We are glad to invite you to a seminar by Dr. Dmitri Pervouchine, titled “Challenges of Big Data in Understanding RNA Biogenesis and Function”
High-throughput sequencing technology dramatically enhanced our capability to look at the molecular parts of living cells. Genomes, transcriptomes, chromatin, transcription factor binding, cellular localization — this is a largely incomplete list of objects and events that can now be studied at a previously unprecedented level of detail. Since the technology is still labor-intensive and costly, many research groups coalesced into big consortia in order to generate comprehensive compendia of data sets, each with a particular biological focus.
Quite a typical goal of a consortium work is to identify novel genomic elements or to quantify their abundance and associations with each other. This talk will be focused mainly on the data generated by human and mouse ENCODE projects, GTEx Genotype-Tissue expression project, and GENCODE reference gene annotations. I will explain seemingly conflicting results that have been published regarding whether organ specific transcriptional patterns should dominate over species specific patterns or vice versa. Next, I will describe IPSA, a pipeline for splicing analysis that was used to identify brain-specific micro-alterations of splicing. Besides consortium work I will present a few hypotheses on the biogenesis of circular RNAs, on the role of long-range RNA-RNA interactions in the regulation of splicing and polyadenylation, and share some thoughts about prospective projects on the interface between genomics and neuroscience.
The consortium format has been increasingly criticized for its its inability to produce integrated data sets and for its higher cost compared to small scale projects. In the light of lessons learned from working in large collaborative environments, I will share my view of the current challenges in management and integration of big data, perspectives on where the technology will next develop, and discuss what we can do to survive in the anticipated in silico data tsunami.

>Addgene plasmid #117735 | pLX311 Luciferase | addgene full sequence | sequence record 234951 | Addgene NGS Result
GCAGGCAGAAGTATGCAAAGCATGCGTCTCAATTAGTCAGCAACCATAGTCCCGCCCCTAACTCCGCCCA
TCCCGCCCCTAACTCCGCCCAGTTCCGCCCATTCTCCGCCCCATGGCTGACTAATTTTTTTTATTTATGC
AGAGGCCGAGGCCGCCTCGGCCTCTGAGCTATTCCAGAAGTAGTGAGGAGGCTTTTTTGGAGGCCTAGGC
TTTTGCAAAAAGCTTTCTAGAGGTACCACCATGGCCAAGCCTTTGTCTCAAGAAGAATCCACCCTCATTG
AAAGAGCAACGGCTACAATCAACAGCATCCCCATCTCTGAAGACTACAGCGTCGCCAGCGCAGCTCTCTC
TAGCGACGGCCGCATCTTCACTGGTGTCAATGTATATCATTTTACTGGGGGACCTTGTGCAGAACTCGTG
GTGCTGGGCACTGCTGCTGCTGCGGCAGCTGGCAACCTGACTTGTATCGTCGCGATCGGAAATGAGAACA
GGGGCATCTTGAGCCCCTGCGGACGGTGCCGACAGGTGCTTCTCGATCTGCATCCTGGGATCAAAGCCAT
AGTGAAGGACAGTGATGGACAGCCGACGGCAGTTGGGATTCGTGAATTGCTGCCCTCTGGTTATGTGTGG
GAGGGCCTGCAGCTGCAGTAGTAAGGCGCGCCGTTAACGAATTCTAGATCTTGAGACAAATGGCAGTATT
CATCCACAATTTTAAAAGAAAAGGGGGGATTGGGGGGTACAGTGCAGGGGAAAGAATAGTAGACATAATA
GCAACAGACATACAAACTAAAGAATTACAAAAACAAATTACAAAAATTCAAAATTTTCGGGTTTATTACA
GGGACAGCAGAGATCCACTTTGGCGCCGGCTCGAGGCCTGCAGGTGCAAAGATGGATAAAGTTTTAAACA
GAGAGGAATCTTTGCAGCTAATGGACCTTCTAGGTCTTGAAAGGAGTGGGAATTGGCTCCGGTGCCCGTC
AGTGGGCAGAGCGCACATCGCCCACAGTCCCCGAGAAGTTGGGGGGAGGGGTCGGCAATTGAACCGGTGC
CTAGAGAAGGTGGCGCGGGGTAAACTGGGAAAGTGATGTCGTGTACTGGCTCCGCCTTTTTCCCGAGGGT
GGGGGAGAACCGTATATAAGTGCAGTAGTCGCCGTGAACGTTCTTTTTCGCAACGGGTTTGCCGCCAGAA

Dmitri Pervouchine was born in 1974 in Moscow, Russia. He graduated from Moscow State University with two degrees, in Mathematics and in Chemistry, and continued his education at the Bioinformatics program at Boston University. In 2002 he defended his PhD in Mathematics (Algebra) under the supervision of Dr. Ernest B. Vinberg and joined the group of Dr. Nancy Kopell at the Center for BioDynamics and Department of Mathematics and Statistics at Boston University, working on neuronal dynamics, memory, and learning. In 2005 he joined the group of Drs. Mikhail Gelfand and Andrei Mironov, where he worked on computational RNA structure prediction and evolution. Dmitri found a class of RNA structures in introns of eukaryotic genes that impact splicing of pre-mRNAs. In 2011 Dmitri joined transcriptomics research at the group of Dr. Roderic Guigo in the Center for Genomic Regulation in Barcelona. Dmitri works in close collaboration with Dr. Thomas Gingeras from Cold Spring Harbor Laboratory and particularly he was involved in mouse ENCODE consortium where he and colleagues identified a group of genes with constrained expression across mammalian evolution and described distinct properties of this group of genes.